Using Wide Apertures in Wedding Photography

Using wide apertures to create beautiful wedding photography is so simple, even a beginner can do it. A lens with a wide aperture, such as a 50mm f/1.4 prime, can produce a gentle blur in the background allowing focus to remain on what is important in the shot.

wedding photo with wide aperture

“Thumbs Up!” captured by Alyona Arnautova

Using a flash can spoil a moment; luckily there is an alternative. Opening the aperture of your lens lets more of the light that is already present in the room into the camera, resulting in brighter, happier photos.

Natural light can be a challenge for photographers, but shooting in natural light is sometimes unavoidable. More light can be let into the camera when the aperture is widened, with the side effect that depth of field will shorten. This can cause the background to become blurry, which can be highly desirable if the goal is to maintain focus on a subject’s face.

The f-stop controls the width of the aperture, the opening that allows light into the camera. The lower the f-stop, the wider the aperture will be. Using a low f-stop will result in a brighter photo.

My favourite wide aperture primes are the Canon 35 f/1.4, Sigma 50 f/1.4, Canon 85 f/1.2, and Canon 45 TS-E f/2.8.

Controlling depth of focus is an important key to successful photography. With a deep focus, more of the image will be sharp. Consequently, more of the image will potentially distract the viewer from the subject. A shallow focus, which can be achieved with a wide aperture, can be used to eliminate unnecessary details from the background.

The aperture is a tool that can help you to create mood or atmosphere in wedding photos. Photos with bright colors and even brighter whites remind us of the joy of an occasion. This effect can be achieved by widening the aperture.

Dull pictures can be avoided, easily. One solution is simply to open the aperture, allowing more light into the camera. This shortens the depth of field, letting the background become blurry and maintaining focus on the subject without the need for a flash.

The aperture allows an artistic photographer to adjust the brightness of his or her photos while keeping them crisp. Use the aperture adjustment instead of the exposure to brighten photos while eliminating motion blur.

Taking the time to study your camera’s settings can make a noticeable difference in the quality of the photos you take. For instance, opening the aperture improves colors by making them brighter, makes shadows disappear and thus brings out details in your subject.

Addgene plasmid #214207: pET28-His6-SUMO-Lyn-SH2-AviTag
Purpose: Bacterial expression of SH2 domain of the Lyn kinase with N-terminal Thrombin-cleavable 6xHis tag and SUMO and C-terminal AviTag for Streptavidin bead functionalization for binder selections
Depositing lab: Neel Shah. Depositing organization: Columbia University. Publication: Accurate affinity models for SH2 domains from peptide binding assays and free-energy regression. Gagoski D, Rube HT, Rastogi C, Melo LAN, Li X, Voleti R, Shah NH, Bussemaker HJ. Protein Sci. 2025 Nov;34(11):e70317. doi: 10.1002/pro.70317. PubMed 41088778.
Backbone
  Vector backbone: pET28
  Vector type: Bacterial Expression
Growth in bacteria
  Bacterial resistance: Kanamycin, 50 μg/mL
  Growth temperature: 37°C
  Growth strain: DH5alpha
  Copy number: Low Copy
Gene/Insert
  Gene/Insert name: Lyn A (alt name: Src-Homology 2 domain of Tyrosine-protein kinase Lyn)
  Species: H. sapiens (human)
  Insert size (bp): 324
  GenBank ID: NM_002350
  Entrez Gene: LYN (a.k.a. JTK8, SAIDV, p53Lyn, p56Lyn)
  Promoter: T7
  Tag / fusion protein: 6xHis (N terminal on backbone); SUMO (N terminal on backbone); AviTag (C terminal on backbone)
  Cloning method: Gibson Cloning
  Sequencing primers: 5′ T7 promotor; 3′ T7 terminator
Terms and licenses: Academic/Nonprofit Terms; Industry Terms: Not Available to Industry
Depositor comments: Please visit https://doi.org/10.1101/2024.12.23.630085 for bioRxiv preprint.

adjusting aperture for low light weddings

Photo captured by Tatiana Garanina

It’s the most important day in their lives, so the photos you take should share this significance. Do not create lifeless memories with lifeless photos. Learn to use your aperture adjustment!

Shooting with a wide aperture is an excellent way to create bright photos in low light. The joy of any wedding can be captured by making an adjustment to a camera’s aperture setting.

One trick known to professionals is to use wide apertures to create beautiful wedding photography. This is the secret to creating bright colors and eliminating depressing shadows that can dull a photo taken in natural light.

About the Author
My name is Gavin, I’m 33 and I have been shooting wedding photography in Kent since 2005. You can see examples of my work at Kent wedding photography. Cheers!


  1. Mike Barker says:

    I’ve graduated from my kit lenses and I currently shoot with a 50mm prime on my Sony Alpha. The aperture is 1.8. My question is…. Is it really worth it to buy a lens with an even wider aperture or is this lens already good enough?

    • Mark says:

      Apertures follow the basic doubling rule…every click down on the f-stop will double the blur effect of the picture…1.8 may give you great depth of field with a blur effect…but 1.4 will cut the depth in half again…1.2 another half…so to answer your question…yes…if you want more blur…you need anther f-stop.

  2. Hello

    Wedding photographs looks so beautiful using wide apertures.I am a photographer and like to captured wedding photographs.The aperture of a camera allows an artistic photographer to adjust the brightness of his or her photos.I like aperture technique to capture beautiful photos….

    Thank you :)

  3. oluwafeyisayo says:

    what’s the lowest aperture you can get on a lens?

  4. I’d rather just get a big flash and shoot all day at F8 ;-) Nice article Gavin !!

  5. Excellent advice, I always try to shoot wide open for my reportage photography. That way you can isolate the subject so much easier. Cuts out all of the background noise that you can not get rid of as the photos are spontaneous.

  6. Matt Wing says:

    Interesting read, I shoot large parts of the day wide open too. Interesting how techniques vary.

  7. My lenses are open at 2.8 although I do have the standard Canon 1.8 lens. I’d love to invest in a 1.4 or even a 1.2. I really love the look it gives and it gets you out of sticky situations sometimes – particularly if you’re not feeling the background elements.

  8. David Dean says:

    It is interesting how techniques vary, but I typically shoot with a wide open lens too.

  9. I used to shoot 2.8 for the most part but when I discovered f2.0 and beyond, my photography really had a new look and something that couples desire even though they wasn’t quite sure why. I’m now shooting most of the morning and large parts of the day around f1.8 and it gives such a nice look. Nice article and worth the read!

  10. Luke Hayden says:

    I love the look shooting wide open gives, but also important to close up the aperture when it comes to group shots.